It was the book that, as one insider put it, you had to “go into a closet to read.” If there was one hush-hush book at Frankfurt this year, it was Masha Gessen’s Vladimir Putin biography, The Man Without a Face. The book, which is forthcoming from Riverhead, presented a challenge for agent for Elyse Cheney, who was trying to sell foreign rights to the title, without compromising the safety of her author.
The book, scheduled for a March 1 release in the States, has been quietly sitting on Riverhead’s list for some time. But with its author, journalist Masha Gessen, still in Russia, there are concerns, voiced particularly by Cheney, that if too much information in the book leaks, it could create a safety issue for Gessen. (A rep at Riverhead said the book contains “explosive” information about the Russian prime minister, and that could be a hazard for Gessen, especially in a country that is notoriously dangerous for journalists.)
With that in mind, Cheney, who was working with the British Intercontinental Literary Agency on the foreign sales in Frankfurt, had readers sign nondisclosure agreements before getting the manuscript. The reaction to the book was stronger than Cheney expected, and word began to spread at the fair about the book that was being secretly shopped. With interest in the title rising, Cheney has now closed sales in Denmark, Finland, Holland, Norway, Spain, and Sweden, with offers pending in Brazil, France, Germany, and, Italy.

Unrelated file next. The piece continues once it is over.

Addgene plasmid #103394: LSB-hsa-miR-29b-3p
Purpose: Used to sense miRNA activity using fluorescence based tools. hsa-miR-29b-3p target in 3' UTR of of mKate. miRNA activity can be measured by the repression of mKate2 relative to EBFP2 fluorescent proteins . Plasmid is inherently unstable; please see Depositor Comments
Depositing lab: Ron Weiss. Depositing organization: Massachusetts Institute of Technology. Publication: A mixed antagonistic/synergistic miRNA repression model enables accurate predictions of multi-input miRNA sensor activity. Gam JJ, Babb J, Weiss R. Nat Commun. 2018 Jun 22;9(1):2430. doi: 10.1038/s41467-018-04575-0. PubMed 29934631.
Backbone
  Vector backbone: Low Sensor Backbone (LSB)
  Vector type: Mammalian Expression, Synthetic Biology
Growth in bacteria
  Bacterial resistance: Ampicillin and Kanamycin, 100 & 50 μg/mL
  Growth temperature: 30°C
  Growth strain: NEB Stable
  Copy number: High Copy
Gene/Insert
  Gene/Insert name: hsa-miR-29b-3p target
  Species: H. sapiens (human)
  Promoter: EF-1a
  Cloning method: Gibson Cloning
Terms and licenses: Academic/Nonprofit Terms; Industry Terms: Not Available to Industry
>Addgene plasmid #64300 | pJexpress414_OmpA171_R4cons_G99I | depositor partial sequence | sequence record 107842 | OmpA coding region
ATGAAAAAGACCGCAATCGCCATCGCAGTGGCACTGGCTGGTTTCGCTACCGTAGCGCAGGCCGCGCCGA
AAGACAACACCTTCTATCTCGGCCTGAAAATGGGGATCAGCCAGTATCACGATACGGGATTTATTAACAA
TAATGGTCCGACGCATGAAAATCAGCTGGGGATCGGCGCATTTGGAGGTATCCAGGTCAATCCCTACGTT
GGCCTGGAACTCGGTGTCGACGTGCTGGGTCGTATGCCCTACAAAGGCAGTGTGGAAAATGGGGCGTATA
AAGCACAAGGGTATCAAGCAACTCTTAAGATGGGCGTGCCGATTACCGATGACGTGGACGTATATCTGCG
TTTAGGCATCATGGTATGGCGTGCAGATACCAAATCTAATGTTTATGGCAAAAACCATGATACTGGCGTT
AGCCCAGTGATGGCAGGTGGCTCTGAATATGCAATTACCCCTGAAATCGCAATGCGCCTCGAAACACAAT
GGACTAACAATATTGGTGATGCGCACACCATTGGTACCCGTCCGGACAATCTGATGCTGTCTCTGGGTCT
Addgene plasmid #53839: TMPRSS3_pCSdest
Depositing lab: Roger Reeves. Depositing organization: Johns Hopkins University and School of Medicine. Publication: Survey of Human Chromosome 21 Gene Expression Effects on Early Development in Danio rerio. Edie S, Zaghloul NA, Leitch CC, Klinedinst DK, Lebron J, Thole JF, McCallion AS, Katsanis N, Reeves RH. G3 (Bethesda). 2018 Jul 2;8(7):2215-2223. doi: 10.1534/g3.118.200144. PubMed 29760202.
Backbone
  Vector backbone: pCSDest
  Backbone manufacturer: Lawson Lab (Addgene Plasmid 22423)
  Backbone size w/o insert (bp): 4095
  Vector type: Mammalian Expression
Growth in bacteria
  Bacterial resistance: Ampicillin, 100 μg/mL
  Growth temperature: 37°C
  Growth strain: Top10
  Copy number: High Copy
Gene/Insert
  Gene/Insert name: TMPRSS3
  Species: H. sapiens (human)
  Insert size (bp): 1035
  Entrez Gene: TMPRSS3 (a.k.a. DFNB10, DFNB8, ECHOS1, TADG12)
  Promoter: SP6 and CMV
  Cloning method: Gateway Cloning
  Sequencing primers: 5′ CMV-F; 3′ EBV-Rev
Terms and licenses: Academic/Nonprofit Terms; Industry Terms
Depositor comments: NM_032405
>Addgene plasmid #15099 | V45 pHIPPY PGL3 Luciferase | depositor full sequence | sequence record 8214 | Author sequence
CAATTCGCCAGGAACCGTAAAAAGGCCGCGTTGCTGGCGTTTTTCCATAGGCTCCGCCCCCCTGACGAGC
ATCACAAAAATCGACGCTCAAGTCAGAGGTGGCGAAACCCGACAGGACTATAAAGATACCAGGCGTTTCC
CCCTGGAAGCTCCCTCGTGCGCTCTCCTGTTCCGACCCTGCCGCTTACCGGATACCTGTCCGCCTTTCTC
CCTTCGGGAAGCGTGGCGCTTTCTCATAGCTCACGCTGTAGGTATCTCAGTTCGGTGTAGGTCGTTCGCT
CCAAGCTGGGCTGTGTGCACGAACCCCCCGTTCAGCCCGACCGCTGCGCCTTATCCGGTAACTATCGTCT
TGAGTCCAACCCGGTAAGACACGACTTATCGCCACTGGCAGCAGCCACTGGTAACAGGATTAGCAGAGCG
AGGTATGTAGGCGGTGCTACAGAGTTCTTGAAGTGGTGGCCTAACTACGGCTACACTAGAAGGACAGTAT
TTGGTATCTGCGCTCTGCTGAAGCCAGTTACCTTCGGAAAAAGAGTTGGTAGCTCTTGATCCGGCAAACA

Jynne Martin, director of publicity at Riverhead, acknowledged that it’s tricky publishing a book when you have concerns about its author’s safety. Martin said everyone has been feeling “panicky and protective” toward Gessen and, going into Frankfurt, the thinking was that Cheney would “quietly go ahead” selling the book, but “wait to draw attention to it" until the agent got to Frankfurt. Once the title became caught the attention of scouts and other insiders, though, the quiet sales approach became harder to maintain.
Although Martin did not want to discuss Gessen’s schedule, or particular whereabouts, she said she doesn’t foresee any problems in promoting the book in the States, where she said there will be plenty of lead-time for marketing and publicity.